A Tightrope Walk in a Blizzard

4 minute read

Finance Minister Chrystia Freeland heads into tomorrow’s federal budget with a big ‘to do’ list. From fixing a fractured healthcare system to managing market instability, from maintaining economic competitiveness to practising fiscal restraint, it’s akin to walking a tightrope in a blizzard. But what makes crafting Tuesday’s budget even tougher is the return of raw politics to the nation’s capital.

Whether we like it or not, the proverbial gloves are off. From now on it is black or white, right and wrong, kill or be killed. The Opposition has embraced this new posture, even if the political payoff has yet to materialise. Conversely, the government seems unable, or unwilling, to join the fray. Whether distracted by a Presidential visit or being blindsided by ongoing leaks from the intelligence community, they seem locked in a defensive crouch. 

Tomorrow’s budget offers them an opportunity to start fighting back.

The response began late last week after a productive and well-timed visit from President Biden. On top of some concrete wins for the government, sharing a stage with a friendly U.S. President doesn’t hurt. And for Trudeau, the hope is he can ride that momentum into this week. 

At its heart, the federal budget is an opportunity to communicate political priorities to voters. Historically, this is the one event outside of an election campaign where the government can cut through the noise and connect directly with Canadians. 

So, what would they like Canadians to hear?

The rumblings have been there for weeks now. In event after event, the Prime Minister and Finance Minister have been stressing four main budget themes: tackling healthcare, targeted financial support for those who need it most, seizing the clean economic opportunity, and demonstrating fiscal responsibility. It’s no accident the government has chosen to focus on these themes since each one matters a great deal to key sets of voters.

First, healthcare often ranks near the top of Canadians’ list of priorities. Every Canadian experiences the country’s healthcare system, either directly or through a loved one, friend, colleague, or neighbour. And it’s evident that they are concerned with the shape it’s in today. Shoring up the system by investing billions of federal dollars over the coming decade, with hard benchmarks that provinces must meet, shows leadership on an issue that matters to a lot of Canadians.

Likewise for supporting people during tough times. There’s little doubt that today’s economy has been enormously rewarding for some. But between food price hikes, mounting energy costs, and soaring mortgage rates, more and more Canadians are struggling. Acknowledging those challenges and targeting support to help ease the burden not only aligns with the government’s social policy but its electoral strategy as well.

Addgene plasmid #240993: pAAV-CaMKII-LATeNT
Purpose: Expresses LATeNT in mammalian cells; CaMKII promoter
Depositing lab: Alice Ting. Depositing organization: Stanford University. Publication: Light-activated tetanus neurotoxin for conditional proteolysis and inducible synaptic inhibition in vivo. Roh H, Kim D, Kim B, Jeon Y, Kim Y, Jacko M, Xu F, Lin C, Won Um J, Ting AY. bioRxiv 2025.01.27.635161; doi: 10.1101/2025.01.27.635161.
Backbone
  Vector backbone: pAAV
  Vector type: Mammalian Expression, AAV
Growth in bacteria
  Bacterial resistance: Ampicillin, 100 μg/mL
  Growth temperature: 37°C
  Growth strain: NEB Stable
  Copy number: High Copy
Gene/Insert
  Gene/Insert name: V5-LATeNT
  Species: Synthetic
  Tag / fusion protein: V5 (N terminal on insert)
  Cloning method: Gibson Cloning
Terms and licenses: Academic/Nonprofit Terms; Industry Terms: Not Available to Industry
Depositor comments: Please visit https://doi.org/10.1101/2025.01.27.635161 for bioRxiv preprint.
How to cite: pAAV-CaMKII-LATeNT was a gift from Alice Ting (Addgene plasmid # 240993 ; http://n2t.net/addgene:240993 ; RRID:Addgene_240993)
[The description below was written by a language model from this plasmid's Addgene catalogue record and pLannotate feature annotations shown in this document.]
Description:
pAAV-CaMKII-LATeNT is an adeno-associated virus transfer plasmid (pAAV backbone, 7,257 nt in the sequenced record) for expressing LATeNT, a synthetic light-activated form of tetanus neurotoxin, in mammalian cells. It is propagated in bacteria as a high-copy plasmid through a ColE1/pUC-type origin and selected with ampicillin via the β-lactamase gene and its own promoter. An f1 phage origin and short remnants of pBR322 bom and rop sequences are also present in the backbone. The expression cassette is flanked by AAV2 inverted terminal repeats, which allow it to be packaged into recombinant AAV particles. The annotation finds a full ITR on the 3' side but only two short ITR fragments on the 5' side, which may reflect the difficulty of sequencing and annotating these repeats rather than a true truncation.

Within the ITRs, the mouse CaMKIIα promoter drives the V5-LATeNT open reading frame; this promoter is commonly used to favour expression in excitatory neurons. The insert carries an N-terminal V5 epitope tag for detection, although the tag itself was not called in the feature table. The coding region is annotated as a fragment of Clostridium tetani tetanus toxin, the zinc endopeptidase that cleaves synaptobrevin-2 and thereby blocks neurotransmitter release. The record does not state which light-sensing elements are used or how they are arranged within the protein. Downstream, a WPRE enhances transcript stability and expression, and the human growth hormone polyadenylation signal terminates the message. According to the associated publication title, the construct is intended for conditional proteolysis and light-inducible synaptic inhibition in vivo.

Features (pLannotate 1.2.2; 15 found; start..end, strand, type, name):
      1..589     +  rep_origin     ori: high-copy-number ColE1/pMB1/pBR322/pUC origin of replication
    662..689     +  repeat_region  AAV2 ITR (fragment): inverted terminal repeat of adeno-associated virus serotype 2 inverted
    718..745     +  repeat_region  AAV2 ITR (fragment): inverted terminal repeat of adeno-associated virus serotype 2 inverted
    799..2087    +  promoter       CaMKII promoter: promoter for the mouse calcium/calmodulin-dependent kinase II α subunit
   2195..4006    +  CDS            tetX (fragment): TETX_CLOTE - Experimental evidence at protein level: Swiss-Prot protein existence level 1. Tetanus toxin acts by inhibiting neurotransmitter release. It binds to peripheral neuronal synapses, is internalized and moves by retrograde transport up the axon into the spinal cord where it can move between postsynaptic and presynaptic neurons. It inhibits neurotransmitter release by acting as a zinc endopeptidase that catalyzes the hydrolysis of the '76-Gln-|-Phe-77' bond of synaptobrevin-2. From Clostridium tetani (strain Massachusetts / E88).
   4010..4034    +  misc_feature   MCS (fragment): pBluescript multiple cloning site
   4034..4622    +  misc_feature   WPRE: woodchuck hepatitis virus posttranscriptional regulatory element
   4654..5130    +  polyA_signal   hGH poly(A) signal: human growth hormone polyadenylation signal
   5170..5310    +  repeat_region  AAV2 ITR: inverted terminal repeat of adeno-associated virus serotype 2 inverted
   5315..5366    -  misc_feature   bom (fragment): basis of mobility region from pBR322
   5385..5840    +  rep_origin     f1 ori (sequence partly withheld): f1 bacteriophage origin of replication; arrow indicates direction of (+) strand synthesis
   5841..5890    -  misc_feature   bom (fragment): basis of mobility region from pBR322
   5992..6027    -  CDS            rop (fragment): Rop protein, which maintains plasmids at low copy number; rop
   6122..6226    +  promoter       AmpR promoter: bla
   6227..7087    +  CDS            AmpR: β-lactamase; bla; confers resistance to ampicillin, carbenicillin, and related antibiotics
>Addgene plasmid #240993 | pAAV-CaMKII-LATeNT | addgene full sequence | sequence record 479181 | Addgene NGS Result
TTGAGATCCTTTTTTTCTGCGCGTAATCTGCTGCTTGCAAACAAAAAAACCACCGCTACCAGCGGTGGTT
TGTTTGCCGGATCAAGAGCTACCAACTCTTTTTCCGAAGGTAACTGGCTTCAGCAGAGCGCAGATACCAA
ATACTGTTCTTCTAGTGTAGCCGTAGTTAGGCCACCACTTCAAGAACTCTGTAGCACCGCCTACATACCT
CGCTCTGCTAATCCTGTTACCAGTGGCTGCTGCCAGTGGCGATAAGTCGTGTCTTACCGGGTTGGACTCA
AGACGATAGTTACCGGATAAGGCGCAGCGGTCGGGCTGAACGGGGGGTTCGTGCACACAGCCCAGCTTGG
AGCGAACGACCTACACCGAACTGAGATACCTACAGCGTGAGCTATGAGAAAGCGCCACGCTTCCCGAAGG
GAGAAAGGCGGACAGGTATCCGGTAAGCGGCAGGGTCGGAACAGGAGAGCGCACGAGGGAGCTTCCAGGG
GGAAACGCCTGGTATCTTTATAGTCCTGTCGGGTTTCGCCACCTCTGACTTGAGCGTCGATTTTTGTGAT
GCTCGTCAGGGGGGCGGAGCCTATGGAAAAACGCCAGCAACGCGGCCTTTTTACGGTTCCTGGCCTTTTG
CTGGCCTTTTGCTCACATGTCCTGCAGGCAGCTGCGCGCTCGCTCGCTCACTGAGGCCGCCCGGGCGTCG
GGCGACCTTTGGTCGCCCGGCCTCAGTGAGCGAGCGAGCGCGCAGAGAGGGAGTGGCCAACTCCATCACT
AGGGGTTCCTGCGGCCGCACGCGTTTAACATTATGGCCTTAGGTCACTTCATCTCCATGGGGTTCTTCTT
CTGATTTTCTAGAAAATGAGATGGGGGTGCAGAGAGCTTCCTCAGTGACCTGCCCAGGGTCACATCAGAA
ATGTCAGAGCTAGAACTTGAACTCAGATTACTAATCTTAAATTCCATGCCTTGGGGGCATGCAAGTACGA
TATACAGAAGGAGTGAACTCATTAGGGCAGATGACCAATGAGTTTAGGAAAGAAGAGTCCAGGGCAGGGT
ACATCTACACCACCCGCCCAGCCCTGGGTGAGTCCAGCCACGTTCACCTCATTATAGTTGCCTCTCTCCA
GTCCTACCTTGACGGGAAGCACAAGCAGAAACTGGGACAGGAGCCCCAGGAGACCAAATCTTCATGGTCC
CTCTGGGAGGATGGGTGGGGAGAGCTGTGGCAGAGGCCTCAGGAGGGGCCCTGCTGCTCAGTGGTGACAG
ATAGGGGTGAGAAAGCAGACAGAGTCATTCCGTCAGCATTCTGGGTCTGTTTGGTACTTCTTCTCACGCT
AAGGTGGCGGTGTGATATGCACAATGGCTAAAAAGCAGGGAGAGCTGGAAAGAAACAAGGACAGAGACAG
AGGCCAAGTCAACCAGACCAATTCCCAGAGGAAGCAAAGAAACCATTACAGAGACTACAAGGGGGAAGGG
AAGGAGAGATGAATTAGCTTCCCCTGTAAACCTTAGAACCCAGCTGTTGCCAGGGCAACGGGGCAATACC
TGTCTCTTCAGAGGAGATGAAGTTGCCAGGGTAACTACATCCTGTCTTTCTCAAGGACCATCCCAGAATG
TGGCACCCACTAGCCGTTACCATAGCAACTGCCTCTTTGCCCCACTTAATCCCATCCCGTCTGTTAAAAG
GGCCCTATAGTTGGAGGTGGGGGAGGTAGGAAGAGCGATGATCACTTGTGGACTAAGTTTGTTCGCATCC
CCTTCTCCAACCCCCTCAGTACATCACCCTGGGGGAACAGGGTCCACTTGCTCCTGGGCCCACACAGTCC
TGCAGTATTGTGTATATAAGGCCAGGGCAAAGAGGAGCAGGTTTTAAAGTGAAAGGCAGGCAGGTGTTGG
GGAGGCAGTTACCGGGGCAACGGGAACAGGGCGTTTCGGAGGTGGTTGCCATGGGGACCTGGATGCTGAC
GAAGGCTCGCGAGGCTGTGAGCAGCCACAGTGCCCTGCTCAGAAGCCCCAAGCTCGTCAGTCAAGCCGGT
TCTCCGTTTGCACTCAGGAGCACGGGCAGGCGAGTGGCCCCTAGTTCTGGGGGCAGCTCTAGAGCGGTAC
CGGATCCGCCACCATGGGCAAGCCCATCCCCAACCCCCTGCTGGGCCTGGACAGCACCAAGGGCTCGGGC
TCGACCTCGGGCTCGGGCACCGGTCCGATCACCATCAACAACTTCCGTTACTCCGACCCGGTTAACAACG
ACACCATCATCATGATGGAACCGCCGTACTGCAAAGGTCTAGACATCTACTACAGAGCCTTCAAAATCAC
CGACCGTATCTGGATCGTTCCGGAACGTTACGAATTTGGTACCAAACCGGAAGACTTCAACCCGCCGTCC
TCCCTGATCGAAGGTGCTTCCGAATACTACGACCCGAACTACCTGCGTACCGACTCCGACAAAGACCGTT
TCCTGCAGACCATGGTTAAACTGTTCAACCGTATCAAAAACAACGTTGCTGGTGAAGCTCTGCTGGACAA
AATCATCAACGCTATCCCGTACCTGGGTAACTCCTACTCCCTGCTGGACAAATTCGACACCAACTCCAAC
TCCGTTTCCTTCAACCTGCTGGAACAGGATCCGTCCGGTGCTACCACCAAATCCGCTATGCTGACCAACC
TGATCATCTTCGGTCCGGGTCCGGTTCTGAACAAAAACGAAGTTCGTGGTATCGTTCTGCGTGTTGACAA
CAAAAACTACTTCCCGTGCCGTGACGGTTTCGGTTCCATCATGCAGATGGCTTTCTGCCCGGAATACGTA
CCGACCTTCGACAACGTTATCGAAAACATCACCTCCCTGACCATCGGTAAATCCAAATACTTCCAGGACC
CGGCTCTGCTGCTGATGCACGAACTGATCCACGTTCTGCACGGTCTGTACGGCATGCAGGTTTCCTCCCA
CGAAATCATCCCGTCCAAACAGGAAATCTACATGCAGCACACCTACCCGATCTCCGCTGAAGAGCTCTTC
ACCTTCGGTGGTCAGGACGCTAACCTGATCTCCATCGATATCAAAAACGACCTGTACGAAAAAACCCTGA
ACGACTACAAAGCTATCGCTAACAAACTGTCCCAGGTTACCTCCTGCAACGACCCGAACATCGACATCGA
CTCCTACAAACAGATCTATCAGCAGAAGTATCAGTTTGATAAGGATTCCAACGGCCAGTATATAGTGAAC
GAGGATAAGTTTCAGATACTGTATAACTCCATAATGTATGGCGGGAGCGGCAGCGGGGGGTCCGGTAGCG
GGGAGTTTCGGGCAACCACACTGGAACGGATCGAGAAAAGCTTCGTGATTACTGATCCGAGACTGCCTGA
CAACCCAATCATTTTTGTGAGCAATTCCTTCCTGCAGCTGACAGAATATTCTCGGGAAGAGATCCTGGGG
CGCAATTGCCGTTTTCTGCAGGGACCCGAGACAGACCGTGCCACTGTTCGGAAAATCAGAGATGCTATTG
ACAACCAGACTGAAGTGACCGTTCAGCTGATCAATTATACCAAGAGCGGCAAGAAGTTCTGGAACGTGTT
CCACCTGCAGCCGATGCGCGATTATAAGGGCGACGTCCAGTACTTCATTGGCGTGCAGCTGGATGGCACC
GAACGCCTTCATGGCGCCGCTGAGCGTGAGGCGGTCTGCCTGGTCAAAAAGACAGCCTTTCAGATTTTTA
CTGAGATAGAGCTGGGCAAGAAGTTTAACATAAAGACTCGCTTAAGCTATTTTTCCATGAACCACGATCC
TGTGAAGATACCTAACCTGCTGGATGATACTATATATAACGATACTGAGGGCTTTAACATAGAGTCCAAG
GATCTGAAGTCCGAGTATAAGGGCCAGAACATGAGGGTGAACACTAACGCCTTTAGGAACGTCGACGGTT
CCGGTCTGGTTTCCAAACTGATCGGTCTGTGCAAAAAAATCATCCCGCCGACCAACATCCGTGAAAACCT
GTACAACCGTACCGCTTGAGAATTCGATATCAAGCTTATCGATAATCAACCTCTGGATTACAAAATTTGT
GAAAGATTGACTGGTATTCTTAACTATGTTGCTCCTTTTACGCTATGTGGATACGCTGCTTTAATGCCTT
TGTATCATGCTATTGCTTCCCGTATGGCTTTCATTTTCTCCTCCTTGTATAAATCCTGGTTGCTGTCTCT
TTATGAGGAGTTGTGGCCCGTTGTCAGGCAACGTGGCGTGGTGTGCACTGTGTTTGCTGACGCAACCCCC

And while last week’s visit from President Biden was a good reminder of the bonhomie between our two countries, one can’t ignore the fact that we are also engaged in intense economic competition. Canadians understand this and expect their government to deliver a plan. Investing in the clean economy through a mix of tax credits, grants, and innovative financing mechanisms that seek to match U.S. efforts and is a good start towards securing Canada’s place in the clean economy.

But is the political tightrope too narrow to avoid falling? Can the government realistically spend billions of dollars on shoring up the country’s cracking healthcare system, make a genuinely competitive downpayment on the country’s economic future, and support companies and individuals with direct fiscal help, all while maintaining fiscal discipline?

A smarter political play may have been to go for broke and put all their eggs in one of the two baskets – investment or saving. Instead, the government is sticking with the strategy that brought them here in the first place – all of the above. And while that strategy has more or less worked out so far, even the most partisan of supporters would admit striking that balance is becoming harder. With that in mind, expect Minister Freeland to double-down on the fiscal restraint messaging in tomorrow’s Budget, helped along by a bump in 2022 tax revenues.

As is always the case, a budget’s success comes down to effective communications. Can the government retake control of the political narrative after being on its back foot for weeks? Can they effectively remind their voters that on big issues like healthcare, the economy and being there when help is needed, they get it right? 

With tomorrow’s budget, we’ll find out whether the government is ready to fight back and practise some cold, hard politics. But remember, don’t hate the player, hate the game.